Commodities conman extraordinaire Aluan Abrahams, alias James A. Carr, took in $27-million from thousands of investors, but used only about $8 million to buy futures options for his customers, according to the first report from the court-appointed receiver in control of Carr's books.

The receiver's report also notes that Abraham's company, Lloyd Carr & Co., has approximately $1.7 million in deposits in two Bermuda Banks, and $131,000 on deposit in U.S. banks.

But there is more money in banks in other foreign countries, according to receiver Walter H. McLaughlin, a former Boston judge.

He would not reveal how much, or in which countries because, according to his associate Sandra Steele, "we don't want to tip Abrahams off, and have his lawyers putt it out before we can get at it."

Steele also said that Pan-Atlantic Ltd., a Bermuda brokerage Carr dealt with, has made about $800,000 for the receiver since February by exercising several pending London options that had been purchased by Lloyd Carr.

Since the options were not purchased in the names of investers, but merely for a Lloyd Carr numbered account, the profits acrue to the receiver, who has total control over the firms assets.

Abrahams was captured with his family in a Florida resort shortly after he jumped $100,000 bail after being arrested in Boston, where Lloyd Carr was headquartered. There were offices in ten other cities across the country.

On Thursday, the 52-year-old was sentenced to 2 1/2 years in jail and fined $10,000 by a federal judge in New York for parole violation there.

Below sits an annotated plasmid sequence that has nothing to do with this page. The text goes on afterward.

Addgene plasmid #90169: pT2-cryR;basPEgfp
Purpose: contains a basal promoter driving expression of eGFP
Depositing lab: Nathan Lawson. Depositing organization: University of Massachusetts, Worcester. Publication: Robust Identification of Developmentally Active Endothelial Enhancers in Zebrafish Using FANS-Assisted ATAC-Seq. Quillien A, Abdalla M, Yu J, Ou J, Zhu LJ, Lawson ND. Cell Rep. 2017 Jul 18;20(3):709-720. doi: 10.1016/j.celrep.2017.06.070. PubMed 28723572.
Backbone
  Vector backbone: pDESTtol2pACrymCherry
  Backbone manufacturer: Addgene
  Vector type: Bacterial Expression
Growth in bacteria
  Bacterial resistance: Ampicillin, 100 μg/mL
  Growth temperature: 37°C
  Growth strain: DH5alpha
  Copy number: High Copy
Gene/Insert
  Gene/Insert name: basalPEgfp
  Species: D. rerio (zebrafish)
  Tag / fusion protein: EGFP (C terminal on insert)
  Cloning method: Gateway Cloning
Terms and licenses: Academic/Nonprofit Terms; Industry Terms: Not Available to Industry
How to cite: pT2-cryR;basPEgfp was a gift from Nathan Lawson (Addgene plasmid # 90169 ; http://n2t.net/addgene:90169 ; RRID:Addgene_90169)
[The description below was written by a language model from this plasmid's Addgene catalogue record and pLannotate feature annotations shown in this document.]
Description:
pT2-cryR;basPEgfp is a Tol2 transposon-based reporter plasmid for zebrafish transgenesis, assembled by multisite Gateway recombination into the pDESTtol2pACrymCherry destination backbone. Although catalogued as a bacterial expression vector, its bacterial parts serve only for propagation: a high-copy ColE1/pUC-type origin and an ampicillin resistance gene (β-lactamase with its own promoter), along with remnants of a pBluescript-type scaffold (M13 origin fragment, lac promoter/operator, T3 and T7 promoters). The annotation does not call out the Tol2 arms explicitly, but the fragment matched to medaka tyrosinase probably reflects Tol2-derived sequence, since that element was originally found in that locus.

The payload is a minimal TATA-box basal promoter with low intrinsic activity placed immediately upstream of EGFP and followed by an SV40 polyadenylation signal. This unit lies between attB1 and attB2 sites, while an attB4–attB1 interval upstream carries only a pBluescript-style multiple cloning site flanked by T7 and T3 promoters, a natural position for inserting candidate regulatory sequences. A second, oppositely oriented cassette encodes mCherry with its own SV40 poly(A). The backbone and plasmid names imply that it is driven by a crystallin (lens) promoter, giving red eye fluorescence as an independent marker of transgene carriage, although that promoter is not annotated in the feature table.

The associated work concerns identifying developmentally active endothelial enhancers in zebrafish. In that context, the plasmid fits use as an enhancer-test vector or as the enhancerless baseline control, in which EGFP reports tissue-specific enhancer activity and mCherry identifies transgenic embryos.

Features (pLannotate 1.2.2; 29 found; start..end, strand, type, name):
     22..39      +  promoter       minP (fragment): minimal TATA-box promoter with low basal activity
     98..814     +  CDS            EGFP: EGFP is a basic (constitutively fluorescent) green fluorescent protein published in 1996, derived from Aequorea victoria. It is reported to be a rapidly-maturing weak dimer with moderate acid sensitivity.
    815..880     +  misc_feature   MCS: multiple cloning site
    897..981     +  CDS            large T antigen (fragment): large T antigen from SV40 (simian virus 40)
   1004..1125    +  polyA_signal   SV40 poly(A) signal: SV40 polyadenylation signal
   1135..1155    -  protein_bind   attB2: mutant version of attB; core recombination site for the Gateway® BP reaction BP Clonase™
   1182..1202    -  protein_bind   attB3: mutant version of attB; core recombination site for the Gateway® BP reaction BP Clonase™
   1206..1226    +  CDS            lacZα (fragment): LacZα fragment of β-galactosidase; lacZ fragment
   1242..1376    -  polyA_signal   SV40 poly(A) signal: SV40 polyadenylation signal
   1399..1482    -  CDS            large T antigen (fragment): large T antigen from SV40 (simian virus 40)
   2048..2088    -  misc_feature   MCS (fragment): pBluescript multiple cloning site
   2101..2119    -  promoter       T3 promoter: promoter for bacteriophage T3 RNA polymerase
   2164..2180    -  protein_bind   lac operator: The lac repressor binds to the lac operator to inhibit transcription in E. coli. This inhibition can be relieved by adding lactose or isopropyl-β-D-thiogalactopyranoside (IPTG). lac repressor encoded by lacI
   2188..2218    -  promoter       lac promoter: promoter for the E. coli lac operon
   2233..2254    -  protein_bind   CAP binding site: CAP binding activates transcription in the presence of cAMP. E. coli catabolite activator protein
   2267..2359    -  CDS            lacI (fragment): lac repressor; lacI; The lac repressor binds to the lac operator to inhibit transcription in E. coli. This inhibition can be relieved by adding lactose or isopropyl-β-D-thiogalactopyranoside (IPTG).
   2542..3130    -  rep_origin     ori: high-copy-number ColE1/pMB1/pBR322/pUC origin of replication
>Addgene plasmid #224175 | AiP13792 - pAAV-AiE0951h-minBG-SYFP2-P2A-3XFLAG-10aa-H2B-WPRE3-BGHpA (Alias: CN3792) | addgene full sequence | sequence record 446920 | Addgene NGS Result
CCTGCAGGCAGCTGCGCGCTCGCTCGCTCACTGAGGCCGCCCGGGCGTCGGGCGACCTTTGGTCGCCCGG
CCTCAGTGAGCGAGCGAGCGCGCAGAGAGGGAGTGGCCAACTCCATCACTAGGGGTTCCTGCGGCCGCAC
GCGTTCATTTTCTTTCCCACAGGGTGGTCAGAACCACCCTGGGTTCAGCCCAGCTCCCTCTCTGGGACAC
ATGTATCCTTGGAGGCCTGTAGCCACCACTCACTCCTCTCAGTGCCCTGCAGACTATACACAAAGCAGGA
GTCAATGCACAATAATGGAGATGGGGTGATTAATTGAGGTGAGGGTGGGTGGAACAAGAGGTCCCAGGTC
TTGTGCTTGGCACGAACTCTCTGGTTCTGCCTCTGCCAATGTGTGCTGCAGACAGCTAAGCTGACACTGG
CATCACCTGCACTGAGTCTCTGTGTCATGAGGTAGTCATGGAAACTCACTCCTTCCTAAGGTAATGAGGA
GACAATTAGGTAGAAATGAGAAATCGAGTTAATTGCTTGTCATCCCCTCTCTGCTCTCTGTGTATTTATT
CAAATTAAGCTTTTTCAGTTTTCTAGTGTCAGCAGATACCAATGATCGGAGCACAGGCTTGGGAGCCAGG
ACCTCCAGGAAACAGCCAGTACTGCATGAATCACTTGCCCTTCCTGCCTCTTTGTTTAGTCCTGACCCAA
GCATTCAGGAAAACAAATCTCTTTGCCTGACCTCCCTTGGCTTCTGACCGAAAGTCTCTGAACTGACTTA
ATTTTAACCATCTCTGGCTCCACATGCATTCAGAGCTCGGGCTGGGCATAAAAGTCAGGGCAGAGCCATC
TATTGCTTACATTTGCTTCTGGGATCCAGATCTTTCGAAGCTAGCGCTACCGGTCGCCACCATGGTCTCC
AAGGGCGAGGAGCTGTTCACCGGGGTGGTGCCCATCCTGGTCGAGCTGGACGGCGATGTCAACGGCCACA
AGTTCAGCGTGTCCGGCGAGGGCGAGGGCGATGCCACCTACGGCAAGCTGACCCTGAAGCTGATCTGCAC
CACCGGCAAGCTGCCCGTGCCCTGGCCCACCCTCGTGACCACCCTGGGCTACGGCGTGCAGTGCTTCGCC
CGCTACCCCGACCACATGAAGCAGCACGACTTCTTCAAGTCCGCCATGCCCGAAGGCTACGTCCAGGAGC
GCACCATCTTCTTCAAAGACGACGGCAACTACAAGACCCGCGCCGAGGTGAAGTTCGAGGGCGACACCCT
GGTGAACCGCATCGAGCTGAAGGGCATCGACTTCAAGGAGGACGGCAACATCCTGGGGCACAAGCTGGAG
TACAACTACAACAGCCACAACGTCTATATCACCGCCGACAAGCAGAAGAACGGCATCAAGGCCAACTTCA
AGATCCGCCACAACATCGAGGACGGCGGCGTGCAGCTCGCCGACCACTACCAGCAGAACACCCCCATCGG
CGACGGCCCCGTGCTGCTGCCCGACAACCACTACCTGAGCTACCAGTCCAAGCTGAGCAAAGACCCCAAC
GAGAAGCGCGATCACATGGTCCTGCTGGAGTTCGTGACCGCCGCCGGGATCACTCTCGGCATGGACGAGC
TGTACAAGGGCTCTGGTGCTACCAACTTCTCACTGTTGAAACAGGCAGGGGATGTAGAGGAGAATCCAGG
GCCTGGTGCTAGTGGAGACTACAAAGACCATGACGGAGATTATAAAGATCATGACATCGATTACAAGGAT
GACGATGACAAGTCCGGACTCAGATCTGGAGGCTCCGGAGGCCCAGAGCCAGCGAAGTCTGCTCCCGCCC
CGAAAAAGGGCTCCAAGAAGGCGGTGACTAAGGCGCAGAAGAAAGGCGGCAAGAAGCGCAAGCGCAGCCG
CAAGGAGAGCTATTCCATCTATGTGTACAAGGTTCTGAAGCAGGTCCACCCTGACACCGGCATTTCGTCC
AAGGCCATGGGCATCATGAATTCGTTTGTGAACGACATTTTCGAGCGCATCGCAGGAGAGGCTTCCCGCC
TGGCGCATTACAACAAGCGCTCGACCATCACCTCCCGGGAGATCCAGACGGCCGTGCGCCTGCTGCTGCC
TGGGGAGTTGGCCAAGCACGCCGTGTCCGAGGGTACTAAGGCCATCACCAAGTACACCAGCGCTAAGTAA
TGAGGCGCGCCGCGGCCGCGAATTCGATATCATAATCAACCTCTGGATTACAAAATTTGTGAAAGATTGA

But that resolved only the first of several charges he faces in New Jersey, Massachusetts and Michigan.His trial over the past several years took him from coast to coast and into several foreign countries. He has jumped bail on several occasion. In all, he has been arrested nine times, and he has escpaed from a prison farm once.

Prior to sentencing on Thursday, Abrahams was called a "fraud, a conartist, a fake and an out-and-out crook who caused suffering to others, and a danger to the community," by prosecutor Daniel Beller.

According to the receiver's report, "It would appear that many options were sold at two and three times in excess of what the premium would be had said options been purchased on the open market at the prevailing market price."

Abrahams was no licensed by the Commodity Futures Trading Commission to sell commodity future options in the U.S., but he was fighting a court battle challenging the fledgling agency's right to regulate him in his sale of controversial "London options."